To the unknown world
Take a step
Come across Arcadia

Who is Isabella L.Bird?

An English woman traveled to the Okitama region in July of 1878. Her name was Isabella L.Bird. She was born the eldest daughter to a pastor in Yorkshire, England. She was brought up in an intelligent family which raised high-ranking priests of the Anglican Church. Her father, a priest, frequently preached at different churches, and moved his family with him. Since she moved a lot, she thought about geography and history by herself and cultivated the ability to observe. Familiar with horseback riding in the beautiful countryside she taught Sunday school at her church at the age of 11 having grown up in a religious environment.

As a child, she was not blessed with good health and suffered from a spinal disease. She was advised by a doctor to sail as a means of recovering her health after surgery and visited the United States and Canada at the age of 23. In her 40s, she became a female traveler who visited Australia, New Zealand, the Hawaiian Islands and other parts of the world to publish travelogues. At the beginning, she had a lot of content about religion, trade, and governing politics, but she gradually became more exploratory. She tried climbing volcano Kilauea and crossing the Rocky Mountains. In Japan, where she later visited, she was accompanied by a young guide, Tsurukichi Ito. They traveled through the country’s inland to the Ainu village of Hokkaido. Essentially, she traveled alone. She is prominent even among the female travelers called “Victorian Lady Travelers.”



15 October Born as the eldest daughter to a pastor in Boroughbridge, Yorkshire, England.


Traveled to Canada and America, and published The Englishwoman in America two years later.


Became a full-fledged traveler and headed to Australia and New Zealand.


Traveled to Japan for the first time, and explored Northern Japan. Published Unbeaten Tracks in Japan two years later.


Joined the Royal Geographical Society.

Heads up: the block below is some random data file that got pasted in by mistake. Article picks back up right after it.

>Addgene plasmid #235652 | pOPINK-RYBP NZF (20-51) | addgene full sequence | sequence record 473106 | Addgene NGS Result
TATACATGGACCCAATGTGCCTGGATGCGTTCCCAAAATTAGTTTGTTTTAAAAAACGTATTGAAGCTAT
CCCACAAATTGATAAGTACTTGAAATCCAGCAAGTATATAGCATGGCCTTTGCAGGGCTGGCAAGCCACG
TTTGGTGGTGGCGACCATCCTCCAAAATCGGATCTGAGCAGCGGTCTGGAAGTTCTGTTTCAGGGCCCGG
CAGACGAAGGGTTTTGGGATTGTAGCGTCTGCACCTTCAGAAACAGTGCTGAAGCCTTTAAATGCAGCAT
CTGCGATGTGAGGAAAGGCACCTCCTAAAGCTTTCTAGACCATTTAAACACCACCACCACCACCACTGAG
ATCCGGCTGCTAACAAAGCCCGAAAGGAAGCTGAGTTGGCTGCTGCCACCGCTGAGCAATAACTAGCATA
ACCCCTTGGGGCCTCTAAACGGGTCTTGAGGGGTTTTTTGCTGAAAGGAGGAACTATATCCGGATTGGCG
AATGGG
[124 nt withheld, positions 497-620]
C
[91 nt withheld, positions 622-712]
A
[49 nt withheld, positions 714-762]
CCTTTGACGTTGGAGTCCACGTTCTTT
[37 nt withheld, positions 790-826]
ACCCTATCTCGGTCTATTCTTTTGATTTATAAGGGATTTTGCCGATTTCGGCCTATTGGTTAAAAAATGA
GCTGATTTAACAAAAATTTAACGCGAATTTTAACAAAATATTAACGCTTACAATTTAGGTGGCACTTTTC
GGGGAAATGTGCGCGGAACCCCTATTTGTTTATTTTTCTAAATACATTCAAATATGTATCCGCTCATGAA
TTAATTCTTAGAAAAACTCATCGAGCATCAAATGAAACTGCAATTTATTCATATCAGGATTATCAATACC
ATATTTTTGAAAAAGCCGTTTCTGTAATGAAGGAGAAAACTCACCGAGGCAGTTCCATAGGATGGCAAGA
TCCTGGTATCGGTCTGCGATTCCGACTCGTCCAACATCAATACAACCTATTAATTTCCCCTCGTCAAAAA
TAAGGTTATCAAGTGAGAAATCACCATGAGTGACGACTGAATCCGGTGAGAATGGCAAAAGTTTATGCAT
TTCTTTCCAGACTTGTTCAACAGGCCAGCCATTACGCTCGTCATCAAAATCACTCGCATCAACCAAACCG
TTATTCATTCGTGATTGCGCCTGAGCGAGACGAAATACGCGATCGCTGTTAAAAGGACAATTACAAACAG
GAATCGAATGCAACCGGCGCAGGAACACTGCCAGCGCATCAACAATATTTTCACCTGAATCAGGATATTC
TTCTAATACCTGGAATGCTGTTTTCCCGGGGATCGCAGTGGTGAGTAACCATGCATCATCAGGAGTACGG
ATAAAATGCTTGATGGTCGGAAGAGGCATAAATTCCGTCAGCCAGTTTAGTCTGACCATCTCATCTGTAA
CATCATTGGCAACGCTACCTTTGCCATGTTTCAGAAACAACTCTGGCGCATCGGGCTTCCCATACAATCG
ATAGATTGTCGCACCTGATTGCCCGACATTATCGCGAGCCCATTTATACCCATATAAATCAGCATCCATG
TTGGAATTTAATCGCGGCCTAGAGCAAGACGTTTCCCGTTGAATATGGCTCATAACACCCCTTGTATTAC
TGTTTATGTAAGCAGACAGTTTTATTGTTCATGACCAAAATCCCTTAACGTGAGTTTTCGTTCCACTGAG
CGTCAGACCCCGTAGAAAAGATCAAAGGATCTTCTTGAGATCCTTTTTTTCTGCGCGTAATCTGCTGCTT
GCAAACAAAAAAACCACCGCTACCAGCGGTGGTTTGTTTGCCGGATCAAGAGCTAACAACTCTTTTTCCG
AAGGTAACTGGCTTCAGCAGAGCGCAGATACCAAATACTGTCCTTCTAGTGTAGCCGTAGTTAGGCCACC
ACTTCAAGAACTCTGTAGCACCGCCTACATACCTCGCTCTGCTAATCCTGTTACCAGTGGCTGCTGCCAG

October Passed before her 73rd birthday from an illness.

Not Modernized
To the “backcountry” of Japan

Before deciding to visit Japan, Bird was thinking of traveling to the Andes in South America. However, with the support of the natural scientist, Charles Darwin, and the cooperation of the British Ambassador to Japan, Harris Smith Parks, she decided to go to Japan. The record of her trip was written down in detail in her diary that she sent as a letter to her sister and friends. She later collected and compiled the letters after returning to home from Japan. “Unbeaten Tracks in Japan” published in England two years after the trip, and “Unbeaten Tracks in Japan” published in 1973 with a translation by Kenkichi Takanashi, who is from Kawanishi Town. Shortly after the phenomena bunmei-kaika, the people she saw in the “outbacks” of Japan, their lifestyle, and the natural landscapes were lively depicted in her writings.

A Fruitful
Smiling Earth

The Paradise She Saw
In the Okitama Region

In May of 1878, Bird arrived in Yokohoma, and then explored Northern Kanto, Aizu, Niigata, and then Yamagata. From there she went to Akita, Aomori, and Hokkaido. She set foot into Tamagawa, Oguni, Yamagata from Sekikawa, Niigata on July 12th. There are 13 mountain passes on the 70km long Echigo Yonezawa Highway. Starting from Niigata the 13 passes are Takanosu, Enoki, Ori, Kayano, Honoki, Takabana, Kaibuchi, Kurosawa, Sakura, Sainokami, Okubo, Utsu, and Suwa. The altitude may be low, but the slopes are steep and narrow. Bird wrote that she “staggered up and slid down” Takanasu and Enoki. She planned on crossing the Ori pass and staying overnight in Kurosawa, but since there was no inn to stay in, she headed to Ichinono in the rain and dark. Kurosawa pass is a beautiful pass with beech forests and mossy stone paved roads that stretch to the top, but unfortunately Bird didn’t get to see it. In Ichinono, she spoke of the dangers of her travels, “the journey yesterday took 12 hours over 18 miles.” But she didn’t leave any writings about Utsu Pass, which is considered the most difficult of the passes. She described the view of the Okitama Basin seen from the top on a sunny day as “one of the flower gardens of Japan.” The bright feelings from crossing the pass on a sunny day after days of rainfall can be felt.

After that, Bird stayed two nights at Komatsu in Kawanishi. Then on the 15th arrived in Akayu, Nanyo City and Kaminoyama. There she again praised the Okitama Basin as “Asia’s Arcadia, and a fruitful land with a smile.” Now, we can’t see what she saw. But through her journey, we can learn about the history, culture, and natural environment of this region. We may even be able to open maps, walk paths not drawn on them, and discover a robust way of life.